Read these 6 Copyrights Tips tips to make your life smarter, better, faster and wiser. Each tip is approved by our Editors and created by expert writers so great we call them Gurus. LifeTips is the place to go when you need to know about Self Publishing tips and hundreds of other topics.
Ghostwriting is usually done as 'work for hire'. That means that the ghostwriter signs a contract to supply writing services to a buyer. The buyer owns the copyright and the buyer's name will usually appear as the author of the book. The buyer will also receive all royalties from the book. Some people share the credit with ghostwriters. In those cases, the author's name would appear as follows: [buyer's name] with [ghostwriter's name] or [buyer's name] as told to [ghostwriter's name]. When credit is shared, ghostwriters will also share the copyright and will receive some royalties for the book.
Registration establishes a public record of the copyright claim. The U.S. Government's copyright web site notes: "Before an infringement suit may be filed in court, registration is necessary for works of U.S. origin. If made before or within five years of publication, registration will establish prima facie evidence in court of the validity of the copyright and of the facts stated in the certificate.
If registration is made within three months after publication of the work or prior to an infringement of the work, statutory damages and attorney's fees will be available to the copyright owner in court actions. Otherwise, only an award of actual damages and profits is available to the copyright owner. Registration allows the owner of the copyright to record the registration with the U.S. Customs Service for protection against the importation of infringing copies."
*There are many reasons for officially registering the copyright when you self publish a book. It simply is another protection of your rights.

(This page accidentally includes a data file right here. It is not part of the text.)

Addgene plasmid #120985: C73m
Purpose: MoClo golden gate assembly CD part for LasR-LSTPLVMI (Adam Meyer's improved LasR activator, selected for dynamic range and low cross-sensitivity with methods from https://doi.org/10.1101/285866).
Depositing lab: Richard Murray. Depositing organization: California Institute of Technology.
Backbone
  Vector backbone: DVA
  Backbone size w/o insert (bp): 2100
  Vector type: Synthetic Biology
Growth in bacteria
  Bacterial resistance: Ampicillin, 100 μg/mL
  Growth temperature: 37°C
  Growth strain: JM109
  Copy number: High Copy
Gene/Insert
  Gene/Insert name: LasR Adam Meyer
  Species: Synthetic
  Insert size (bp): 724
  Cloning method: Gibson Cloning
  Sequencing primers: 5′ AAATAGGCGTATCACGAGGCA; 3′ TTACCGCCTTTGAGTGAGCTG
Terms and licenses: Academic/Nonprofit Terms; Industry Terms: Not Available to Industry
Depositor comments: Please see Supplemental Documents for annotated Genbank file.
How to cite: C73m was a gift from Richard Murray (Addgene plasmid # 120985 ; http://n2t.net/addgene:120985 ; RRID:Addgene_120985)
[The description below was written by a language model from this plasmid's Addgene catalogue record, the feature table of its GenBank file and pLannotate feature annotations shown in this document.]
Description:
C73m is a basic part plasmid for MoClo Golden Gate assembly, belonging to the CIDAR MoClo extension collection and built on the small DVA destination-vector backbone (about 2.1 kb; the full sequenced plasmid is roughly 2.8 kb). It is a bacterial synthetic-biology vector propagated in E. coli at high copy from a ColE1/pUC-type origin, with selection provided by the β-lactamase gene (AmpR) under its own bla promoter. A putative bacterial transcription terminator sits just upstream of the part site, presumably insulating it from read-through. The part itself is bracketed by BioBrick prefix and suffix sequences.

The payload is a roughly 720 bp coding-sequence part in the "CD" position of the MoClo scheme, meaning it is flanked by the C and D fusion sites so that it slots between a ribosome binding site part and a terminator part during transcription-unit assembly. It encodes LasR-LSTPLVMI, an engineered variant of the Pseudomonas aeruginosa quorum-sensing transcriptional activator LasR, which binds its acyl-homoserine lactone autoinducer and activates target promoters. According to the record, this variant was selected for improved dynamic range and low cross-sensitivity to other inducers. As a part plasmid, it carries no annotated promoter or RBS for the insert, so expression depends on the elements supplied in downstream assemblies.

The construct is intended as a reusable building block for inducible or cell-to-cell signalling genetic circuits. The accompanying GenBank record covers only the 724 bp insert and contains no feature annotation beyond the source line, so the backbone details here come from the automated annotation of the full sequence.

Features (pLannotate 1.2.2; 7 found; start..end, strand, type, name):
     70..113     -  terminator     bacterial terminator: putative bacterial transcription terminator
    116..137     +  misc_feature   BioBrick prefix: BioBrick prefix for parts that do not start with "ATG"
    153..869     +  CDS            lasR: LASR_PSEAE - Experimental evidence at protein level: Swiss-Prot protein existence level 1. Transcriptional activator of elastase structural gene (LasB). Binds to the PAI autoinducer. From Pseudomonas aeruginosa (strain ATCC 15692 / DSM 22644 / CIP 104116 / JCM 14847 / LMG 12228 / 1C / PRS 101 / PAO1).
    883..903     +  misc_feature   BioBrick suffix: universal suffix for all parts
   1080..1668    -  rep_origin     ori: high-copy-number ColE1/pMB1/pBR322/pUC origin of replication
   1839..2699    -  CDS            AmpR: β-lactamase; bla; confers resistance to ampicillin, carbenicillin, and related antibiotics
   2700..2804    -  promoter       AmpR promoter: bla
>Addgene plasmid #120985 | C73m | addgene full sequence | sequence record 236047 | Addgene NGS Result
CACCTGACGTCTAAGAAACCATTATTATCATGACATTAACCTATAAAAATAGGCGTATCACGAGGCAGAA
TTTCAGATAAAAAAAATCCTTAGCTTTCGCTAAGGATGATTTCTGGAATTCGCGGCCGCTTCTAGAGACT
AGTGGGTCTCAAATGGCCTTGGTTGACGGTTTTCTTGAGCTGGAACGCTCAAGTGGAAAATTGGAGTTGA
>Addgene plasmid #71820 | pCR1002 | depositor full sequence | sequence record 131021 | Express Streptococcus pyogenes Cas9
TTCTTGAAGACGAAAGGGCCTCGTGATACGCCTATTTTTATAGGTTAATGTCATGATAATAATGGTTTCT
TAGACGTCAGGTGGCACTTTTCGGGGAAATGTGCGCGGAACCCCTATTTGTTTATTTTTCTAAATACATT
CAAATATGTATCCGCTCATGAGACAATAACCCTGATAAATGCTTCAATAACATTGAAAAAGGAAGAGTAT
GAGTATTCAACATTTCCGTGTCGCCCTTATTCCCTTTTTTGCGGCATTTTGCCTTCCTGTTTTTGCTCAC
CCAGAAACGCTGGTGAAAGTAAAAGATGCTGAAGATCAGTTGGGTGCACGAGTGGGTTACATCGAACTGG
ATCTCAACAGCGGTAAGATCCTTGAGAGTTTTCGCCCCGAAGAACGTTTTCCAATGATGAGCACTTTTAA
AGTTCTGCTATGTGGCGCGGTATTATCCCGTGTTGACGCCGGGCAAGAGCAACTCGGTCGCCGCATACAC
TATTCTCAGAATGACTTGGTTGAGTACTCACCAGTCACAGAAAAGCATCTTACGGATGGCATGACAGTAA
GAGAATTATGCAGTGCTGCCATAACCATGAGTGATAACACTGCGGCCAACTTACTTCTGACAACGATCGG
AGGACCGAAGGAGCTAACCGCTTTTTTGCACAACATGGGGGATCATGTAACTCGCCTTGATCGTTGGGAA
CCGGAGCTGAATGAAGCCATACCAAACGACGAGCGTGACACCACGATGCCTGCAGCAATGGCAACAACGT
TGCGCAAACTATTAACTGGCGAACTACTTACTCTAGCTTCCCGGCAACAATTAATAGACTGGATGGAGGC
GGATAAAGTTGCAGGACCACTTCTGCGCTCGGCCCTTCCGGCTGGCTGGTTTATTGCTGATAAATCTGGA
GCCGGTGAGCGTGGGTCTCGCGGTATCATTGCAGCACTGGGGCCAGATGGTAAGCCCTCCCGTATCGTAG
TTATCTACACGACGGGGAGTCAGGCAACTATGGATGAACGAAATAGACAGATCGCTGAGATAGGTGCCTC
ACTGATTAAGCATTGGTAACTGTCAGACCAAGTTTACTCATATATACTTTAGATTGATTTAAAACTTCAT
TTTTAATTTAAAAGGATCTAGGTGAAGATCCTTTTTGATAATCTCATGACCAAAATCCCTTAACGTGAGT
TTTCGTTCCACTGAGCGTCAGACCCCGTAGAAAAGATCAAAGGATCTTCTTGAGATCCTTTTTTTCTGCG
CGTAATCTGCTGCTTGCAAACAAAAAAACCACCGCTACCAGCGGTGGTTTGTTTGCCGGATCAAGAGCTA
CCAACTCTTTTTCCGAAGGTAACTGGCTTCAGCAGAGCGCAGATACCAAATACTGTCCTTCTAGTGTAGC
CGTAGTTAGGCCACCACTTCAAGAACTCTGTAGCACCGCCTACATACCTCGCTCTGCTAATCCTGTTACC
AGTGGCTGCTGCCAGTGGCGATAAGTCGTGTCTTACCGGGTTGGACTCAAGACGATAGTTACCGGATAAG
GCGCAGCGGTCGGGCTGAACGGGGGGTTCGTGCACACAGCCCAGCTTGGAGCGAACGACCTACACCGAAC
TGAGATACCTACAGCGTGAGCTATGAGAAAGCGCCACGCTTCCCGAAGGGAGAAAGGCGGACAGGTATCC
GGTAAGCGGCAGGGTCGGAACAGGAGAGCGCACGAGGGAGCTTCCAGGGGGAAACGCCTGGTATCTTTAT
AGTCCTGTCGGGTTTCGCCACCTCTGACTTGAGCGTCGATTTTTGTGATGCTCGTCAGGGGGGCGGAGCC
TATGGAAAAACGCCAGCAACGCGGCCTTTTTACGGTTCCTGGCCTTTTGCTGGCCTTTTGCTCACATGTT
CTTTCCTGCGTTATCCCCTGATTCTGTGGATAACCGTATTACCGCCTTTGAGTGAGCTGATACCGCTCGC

The book copyright page is usually found on the back of the title page. Most copyright notices includes the word "copyright," the symbol"©", the year, and the author's name. You don't need both the word "copyright" and the symbol. Either will do, however, just about every publisher uses both, so it makes sense for anyone self publishing books to do the same. Here's an example: Copyright © 2004 Ron Pramschufer.
Every good word processor today gives you access to important characters that do not appear on the keyboard—they are called ANSI and ASCII character sets. Now, here's a handy tip when you self publish a book. To get the © (copyright symbol) character:
By law, you automatically own the book copyrights to any work you have created. It is a good idea, though, to have a book copyright notice on the back of your title page. A copyright notice should include the letter "c" in a circle or the word "copyright," the year of publication, and the owner of the copyright. Also include the statement: "All rights reserved." Within three months of self publishing a book, you may also register the copyright, establishing a public record of your claim.
When you self publish a book, the law grants you book copyright protection automatically upon the creation of your work. Your work need not be completed to be protected! You own the copyright on your work as you create it. No publication, registration or other action in the U.S. Copyright Office is required to secure copyright. See www.copyright.gov for additional information on copyright registration.